Oral Cancer is Not Rare

The most commonly held myth about oral health might be that oral cancer is rare. The truth is that oral cancer is common.

According to the American Cancer Society, nearly 50,000 Americans were diagnosed with oral/oropharyngeal cancer last year. Worldwide, the problem is exponentially greater. Squamous cell carcinoma is the most common type of oral cancer and accounts for roughly 90 percent of all cancers of the head and neck. Of those diagnosed, only half will be maxillofacial cancer - paid - Depositphotos 13282076 m-2015alive in five years.

Oral cancers related to the HPV virus continue to increase, but these cancers are more receptive to treatment protocols. It is frustrating that we do not have the same kind of success with prevention and diagnosis that we have achieved with other types of oral cancer. The treatment of oral cancer is especially brutal, often leaving scars that will remain for the rest of a patient’s life.

Consider, if you will, these statistics about oral cancer:

  • There are 240 billion people over the age of 16 in the US.
  • In 2017, 49,670 new cases of oral/oropharyngeal cancer were diagnosed.
  • One in every 4,831 people will be diagnosed every year with oral/oropharyngeal cancer.

HPV related cancers are difficult to diagnose because of the challenges in visual and tactile examination. HPV appears most often in the lymphoid tissues (tonsillar areas, posterior base of the tongue, and the oropharyngeal area. Thus, a critical part of diagnosis relies upon patient interviews.

The most common symptoms of HPV-related cancers are:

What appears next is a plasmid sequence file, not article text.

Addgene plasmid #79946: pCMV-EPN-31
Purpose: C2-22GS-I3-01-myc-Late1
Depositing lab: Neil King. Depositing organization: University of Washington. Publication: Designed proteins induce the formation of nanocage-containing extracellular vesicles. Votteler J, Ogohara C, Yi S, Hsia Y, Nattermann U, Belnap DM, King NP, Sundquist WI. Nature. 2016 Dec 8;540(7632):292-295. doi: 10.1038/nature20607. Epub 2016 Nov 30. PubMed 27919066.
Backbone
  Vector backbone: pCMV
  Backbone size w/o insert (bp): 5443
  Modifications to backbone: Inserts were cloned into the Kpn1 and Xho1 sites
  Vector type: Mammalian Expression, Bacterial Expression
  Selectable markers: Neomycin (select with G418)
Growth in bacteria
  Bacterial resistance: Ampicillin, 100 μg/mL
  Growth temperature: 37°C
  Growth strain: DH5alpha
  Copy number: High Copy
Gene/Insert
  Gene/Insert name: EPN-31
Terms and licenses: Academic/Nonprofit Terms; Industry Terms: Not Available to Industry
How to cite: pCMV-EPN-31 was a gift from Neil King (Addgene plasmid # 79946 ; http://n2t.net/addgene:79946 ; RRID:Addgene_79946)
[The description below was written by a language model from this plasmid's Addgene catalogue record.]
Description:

• A sore or ulcer that does not heal within 14 days.
  • Red, white, or black discoloration of soft tissues in the mouth.
  • An abnormality that bleeds easily when touched.
  • A lump or hard spot in the tissue – usually on the border of the tongue.
  • Tissue that protrudes higher than the surrounding tissue.
  • A sore under a denture that does not heal after adjustment of the denture.
  • A developing lump or thickening in the mouth.
  • A painless fixated lump that is firm on the outside of the neck that has persisted for at least 2 weeks.

In some cases, less common symptoms will be present:

  • Sore throat or hoarseness that does not resolve within a few weeks.
  • Constant coughing that does not stop after some days.
  • Difficulty swallowing, with the feeling that food is unable to pass through the throat.
  • Ear ache on one side that lasts for more than 14 days.

No cancer or pre-cancerous condition should be ignored. Nor should you delay in seeing your dentist. Dentists and hygienists check for signs of cancer when you are in our office. You should also be aware of these symptoms and notify your dentist immediately if you identify any of them. Together, we have a greater opportunity to catch these cancers earlier and to prevent further development.